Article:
As I write today’s NewsCut, I’m watching a trash hauler work its way down the avenue. Shortly, there’ll be another driving too fast in a rush to make all of its pick-ups. Then another, making a racket down the street, the repairs for which I’ll be paying an assessment on for another 13 years.
It’d be OK with me if the home city selected just one rubbish hauler, but, as the Star Tribune points out in an article today on attempts elsewhere to do so, it’s clear we are incredibly invested in the disposal of our trash.
A few years ago in Maplewood, as I recall, people invoked their right and freedom of choice in its bid to repel a move to select an official trash hauler for the town. The city became the first in Minnesota to limit trash collection to just one hauler.
The Minnesota Pollution Control Agency figures Maplewood saved over $1 million. The city council member who pushed the idea was voted out of office.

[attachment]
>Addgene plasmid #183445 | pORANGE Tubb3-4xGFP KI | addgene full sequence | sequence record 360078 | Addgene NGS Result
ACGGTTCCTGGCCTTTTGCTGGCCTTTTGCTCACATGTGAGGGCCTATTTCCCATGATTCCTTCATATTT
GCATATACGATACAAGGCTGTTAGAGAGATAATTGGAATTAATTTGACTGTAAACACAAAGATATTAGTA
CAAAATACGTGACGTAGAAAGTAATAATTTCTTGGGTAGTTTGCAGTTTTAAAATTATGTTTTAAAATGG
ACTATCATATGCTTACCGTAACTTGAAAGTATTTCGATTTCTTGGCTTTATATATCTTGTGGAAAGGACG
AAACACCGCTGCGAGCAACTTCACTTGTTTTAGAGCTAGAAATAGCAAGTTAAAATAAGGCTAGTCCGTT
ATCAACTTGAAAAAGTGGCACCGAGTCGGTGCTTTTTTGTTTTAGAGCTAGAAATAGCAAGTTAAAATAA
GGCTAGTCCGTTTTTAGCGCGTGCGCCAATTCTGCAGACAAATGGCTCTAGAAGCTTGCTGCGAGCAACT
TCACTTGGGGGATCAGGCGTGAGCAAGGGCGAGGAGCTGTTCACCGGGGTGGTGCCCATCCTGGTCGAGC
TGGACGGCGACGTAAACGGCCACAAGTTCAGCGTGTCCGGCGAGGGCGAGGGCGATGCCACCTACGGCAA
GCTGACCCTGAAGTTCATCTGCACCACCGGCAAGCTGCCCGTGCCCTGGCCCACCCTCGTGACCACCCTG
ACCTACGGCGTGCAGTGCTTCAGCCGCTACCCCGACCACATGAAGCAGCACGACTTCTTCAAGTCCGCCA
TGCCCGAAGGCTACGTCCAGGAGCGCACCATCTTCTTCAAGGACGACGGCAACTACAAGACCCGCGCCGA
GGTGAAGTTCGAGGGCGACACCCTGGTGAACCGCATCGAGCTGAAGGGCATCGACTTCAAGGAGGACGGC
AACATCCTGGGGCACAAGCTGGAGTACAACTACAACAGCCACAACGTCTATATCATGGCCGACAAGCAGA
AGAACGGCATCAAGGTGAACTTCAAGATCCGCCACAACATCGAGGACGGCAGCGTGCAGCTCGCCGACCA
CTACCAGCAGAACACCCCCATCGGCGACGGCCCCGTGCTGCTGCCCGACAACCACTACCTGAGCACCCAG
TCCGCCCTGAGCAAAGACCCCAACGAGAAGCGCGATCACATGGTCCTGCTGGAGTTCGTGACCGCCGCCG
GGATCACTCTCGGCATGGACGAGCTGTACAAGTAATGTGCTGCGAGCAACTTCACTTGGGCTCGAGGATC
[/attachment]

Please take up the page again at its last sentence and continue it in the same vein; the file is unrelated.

“I don’t think we’ve had any cities that have tried this and people didn’t show up to throw a fit,” Craig Johnson, a lobbyist for the League of Minnesota Cities, told the Star Tribune’s John Reinan. “It’s a very controversial issue.”
Bloomington is the latest community to go with a single-hauler, amid promises it’ll save the average homeowner about $100 a year.
The response was predictable.
The Legislature in 2013 passed a law laying out a process for cities that want to adopt organized collection. It was passed with the support of the hauling industry, yet haulers have continued to “subvert” organized collection, Verbrugge said.
In Bloomington, a group called Garbage Haulers for Citizen Choice aggressively fought the city’s efforts, mailing out glossy, four-color fliers and other information. John Kysylyczyn, a spokesman for the group, said the local and regional haulers have always supported open collection.
“There’s something called freedom in this country,” he said. “The garbage haulers have the right to speak up on behalf of their customers.”
Opponents say local businesses would be pushed out if bidding came down to them vs. big corporations. That’s a fair point, except in the suburbs where people regularly have ignored local businesses to support huge chains.
Why is trash collection where people want to draw the line?